Mortgage rates typically are tied more to the yields on the 10-year Treasury note more than any other indicator. With the government in flux as the shutdown happened and ended, mortgage rates are also changing.
Overall, mortgage rates have decreased because of a lack of confidence in the government's ability to get its finances under control.
Although rates spiked in September when the Fed hinted that they would not be purchasing as many bonds, they quickly released an announcement that they would actually be maintaining their current purchasing habits.
The Time Is Ripe For Homeowners
Since then, mortgage interest rates have been dropping back down to their previous levels. With 30-year and 15-year fixed mortgage rates continuing at very low levels, the time is ripe for homeowners to purchase or refinance.
In the day following the reopening of the government, mortgage rates continued at their low levels, which surprised some economists. The stock market went down and yields on the 10-year Treasury note also decreased, which both suggest a lack of confidence in the government.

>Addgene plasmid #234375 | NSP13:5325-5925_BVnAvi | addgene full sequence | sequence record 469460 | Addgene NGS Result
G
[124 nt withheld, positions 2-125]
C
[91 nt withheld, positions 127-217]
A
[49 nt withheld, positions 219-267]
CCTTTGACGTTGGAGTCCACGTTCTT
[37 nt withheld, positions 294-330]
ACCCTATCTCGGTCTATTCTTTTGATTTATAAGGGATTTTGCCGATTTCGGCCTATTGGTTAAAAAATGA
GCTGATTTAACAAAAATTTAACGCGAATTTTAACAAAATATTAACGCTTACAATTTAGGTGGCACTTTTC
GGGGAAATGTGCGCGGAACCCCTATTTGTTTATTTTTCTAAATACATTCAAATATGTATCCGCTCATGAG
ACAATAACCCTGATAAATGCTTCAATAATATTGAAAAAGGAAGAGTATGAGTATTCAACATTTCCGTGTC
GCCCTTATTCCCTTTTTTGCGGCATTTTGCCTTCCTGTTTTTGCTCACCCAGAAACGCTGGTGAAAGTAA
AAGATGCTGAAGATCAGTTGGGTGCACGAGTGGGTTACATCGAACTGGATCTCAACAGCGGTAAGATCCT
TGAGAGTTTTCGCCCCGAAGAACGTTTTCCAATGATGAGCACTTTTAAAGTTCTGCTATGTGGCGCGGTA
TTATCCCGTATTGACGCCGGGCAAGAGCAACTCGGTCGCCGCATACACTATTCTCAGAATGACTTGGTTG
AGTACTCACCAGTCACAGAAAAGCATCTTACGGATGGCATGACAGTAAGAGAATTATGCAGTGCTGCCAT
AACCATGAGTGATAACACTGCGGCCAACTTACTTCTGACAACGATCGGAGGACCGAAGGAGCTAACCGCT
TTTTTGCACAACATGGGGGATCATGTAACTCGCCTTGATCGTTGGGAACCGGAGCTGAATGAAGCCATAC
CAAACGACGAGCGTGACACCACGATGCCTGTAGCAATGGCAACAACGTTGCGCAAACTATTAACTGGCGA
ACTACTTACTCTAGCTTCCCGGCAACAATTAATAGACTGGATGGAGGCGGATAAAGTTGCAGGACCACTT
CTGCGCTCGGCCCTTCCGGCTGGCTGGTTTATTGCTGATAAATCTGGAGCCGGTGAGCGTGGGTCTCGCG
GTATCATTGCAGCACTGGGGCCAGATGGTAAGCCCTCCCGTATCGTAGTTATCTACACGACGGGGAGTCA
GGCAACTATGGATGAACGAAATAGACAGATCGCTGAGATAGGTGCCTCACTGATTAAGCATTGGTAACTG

Despite their ability to come to an agreement, investors and economists note that it is just a temporary fix, and there will likely be anothershowdown looming. Rates may remain low for a little while, but as the government begins releasing more economic data, mortgage interest rates could increase if the data shows growth in the economy.
Buyers Expect An Increase Of Applications
The government shutdown did have an effect on the volume of applications for government mortgages, like FHA and VA loans. Both reached a six-year low, largely because there were no staff on hand to answer questions over the phone and the offices were running on skeleton crews.
As the offices are back up and running again, buyers are expected to increase their volume of applications because those who had been delaying their applications now need to get the ball rolling on their home purchases.
Amidst all of the uncertainty, one thing is quite clear. It's unlikely that interest rates will drop significantly lower than they are now, so buyers looking to get a mortgage and homeowners looking to refinance may be best off locking a rate soon rather than waiting.